The rare incident was made public at a medical conference in Austria during the weekend.
The presenters said that the patient, a 60-year-old man, was in surgery last year for the repair of a tear in the inner layer of the aorta wall in the chest, according to the European Society of Anaesthesiology.
But the patient’s chronic obstructive pulmonary disease, known as COPD, meant he had air-filled blisters, which doctors punctured, leading to a leak.
Doctors worried that the man would suffer a respiratory attack, and decided to give him more anesthesia, which resulted in his receiving 100 percent oxygen.
The increased oxygen, however, proved to be a recipe for disaster after doctors used a surgical tool that uses heat to cut through tissue and stop vessels from bleeding. It sparked, igniting a dry surgical pack that had been placed near the man’s chest cavity and that led to a flash fire.
The doctors quickly extinguished the fire, and in what some published reports hail as a miracle, the man suffered no harm.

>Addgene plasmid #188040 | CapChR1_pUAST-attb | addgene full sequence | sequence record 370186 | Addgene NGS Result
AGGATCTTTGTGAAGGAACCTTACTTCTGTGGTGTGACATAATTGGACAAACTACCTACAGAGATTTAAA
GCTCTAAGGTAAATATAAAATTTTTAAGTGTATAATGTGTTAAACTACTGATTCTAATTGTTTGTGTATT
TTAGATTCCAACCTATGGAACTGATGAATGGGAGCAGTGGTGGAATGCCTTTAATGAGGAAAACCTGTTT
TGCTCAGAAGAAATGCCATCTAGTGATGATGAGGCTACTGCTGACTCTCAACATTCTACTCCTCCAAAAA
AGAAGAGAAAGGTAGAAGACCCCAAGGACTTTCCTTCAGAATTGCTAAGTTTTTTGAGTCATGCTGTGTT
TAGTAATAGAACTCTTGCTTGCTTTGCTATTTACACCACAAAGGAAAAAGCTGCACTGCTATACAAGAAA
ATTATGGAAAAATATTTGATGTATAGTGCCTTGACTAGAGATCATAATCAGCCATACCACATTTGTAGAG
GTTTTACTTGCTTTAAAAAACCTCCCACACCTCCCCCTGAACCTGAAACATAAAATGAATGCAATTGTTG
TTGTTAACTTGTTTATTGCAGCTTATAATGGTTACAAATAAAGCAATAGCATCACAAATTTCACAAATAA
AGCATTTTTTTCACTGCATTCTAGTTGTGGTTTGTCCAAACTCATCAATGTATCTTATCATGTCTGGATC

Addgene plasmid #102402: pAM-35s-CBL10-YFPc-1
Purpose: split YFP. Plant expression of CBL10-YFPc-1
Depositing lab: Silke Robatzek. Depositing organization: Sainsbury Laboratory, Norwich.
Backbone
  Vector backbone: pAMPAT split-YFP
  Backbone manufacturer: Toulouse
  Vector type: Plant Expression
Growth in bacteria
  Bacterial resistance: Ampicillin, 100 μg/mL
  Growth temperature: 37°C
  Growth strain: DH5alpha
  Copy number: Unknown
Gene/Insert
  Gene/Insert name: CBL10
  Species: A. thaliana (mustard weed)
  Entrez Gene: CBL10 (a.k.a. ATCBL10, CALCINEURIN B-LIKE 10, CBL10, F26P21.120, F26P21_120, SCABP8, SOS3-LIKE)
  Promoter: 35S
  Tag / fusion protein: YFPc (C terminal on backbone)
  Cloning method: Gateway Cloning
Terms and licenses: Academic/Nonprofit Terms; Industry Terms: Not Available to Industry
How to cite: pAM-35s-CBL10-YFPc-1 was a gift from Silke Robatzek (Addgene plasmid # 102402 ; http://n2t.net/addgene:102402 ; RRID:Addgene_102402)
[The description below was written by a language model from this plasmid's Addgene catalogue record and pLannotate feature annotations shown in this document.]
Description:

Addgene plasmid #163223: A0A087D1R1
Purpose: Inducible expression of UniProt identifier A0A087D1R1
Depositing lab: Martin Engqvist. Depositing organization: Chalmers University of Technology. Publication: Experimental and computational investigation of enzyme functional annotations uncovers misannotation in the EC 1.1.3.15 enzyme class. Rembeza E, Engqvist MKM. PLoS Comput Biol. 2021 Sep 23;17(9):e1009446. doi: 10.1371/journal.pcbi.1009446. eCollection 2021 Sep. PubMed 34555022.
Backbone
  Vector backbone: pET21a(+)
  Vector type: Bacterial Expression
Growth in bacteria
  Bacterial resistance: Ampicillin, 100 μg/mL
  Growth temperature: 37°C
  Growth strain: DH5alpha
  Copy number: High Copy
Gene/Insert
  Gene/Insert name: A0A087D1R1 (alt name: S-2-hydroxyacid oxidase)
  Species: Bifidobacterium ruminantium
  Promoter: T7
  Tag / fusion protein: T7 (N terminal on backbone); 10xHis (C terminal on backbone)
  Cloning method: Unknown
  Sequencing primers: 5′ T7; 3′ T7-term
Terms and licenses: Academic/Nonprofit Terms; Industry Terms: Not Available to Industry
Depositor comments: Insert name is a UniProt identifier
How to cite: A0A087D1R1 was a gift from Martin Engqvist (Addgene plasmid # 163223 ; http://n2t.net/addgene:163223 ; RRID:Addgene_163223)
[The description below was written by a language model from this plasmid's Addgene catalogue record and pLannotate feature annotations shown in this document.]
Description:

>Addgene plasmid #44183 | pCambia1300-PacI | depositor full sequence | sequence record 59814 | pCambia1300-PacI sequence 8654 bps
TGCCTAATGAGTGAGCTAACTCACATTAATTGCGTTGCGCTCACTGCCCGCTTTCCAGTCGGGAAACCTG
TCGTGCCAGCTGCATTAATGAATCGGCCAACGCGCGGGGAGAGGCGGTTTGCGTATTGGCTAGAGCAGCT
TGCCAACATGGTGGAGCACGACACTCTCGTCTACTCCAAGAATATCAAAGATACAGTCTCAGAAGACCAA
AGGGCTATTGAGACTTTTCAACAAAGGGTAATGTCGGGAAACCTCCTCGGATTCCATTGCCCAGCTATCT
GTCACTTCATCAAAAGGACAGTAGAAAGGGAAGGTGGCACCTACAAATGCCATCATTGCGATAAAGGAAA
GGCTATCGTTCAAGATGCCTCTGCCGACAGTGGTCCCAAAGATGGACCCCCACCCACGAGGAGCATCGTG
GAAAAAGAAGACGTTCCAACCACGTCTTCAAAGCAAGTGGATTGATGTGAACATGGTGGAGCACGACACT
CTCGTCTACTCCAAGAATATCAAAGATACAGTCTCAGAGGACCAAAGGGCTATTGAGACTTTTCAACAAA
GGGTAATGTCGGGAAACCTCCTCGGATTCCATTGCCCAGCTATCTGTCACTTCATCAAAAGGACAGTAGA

The doctors conducted a search for other, similar such incidents and found there have been at least six chest cavity fires in operating rooms. In all of them, dry surgical packs, elevated oxygen levels, the heat-producing surgical tool and a patient with a lung condition all played a role.
“This case highlights the continued need for fire training and prevention strategies and quick intervention to prevent injury whenever electrocautery is used in oxygen-enriched environments,” said lead author Ruth Shaylor in a summary of the case. “In particular, surgeons and anesthetists need to be aware that fires can occur in the chest cavity if a lung is damaged or there is an air leak for any reason, and that patients with COPD are at increased risk.”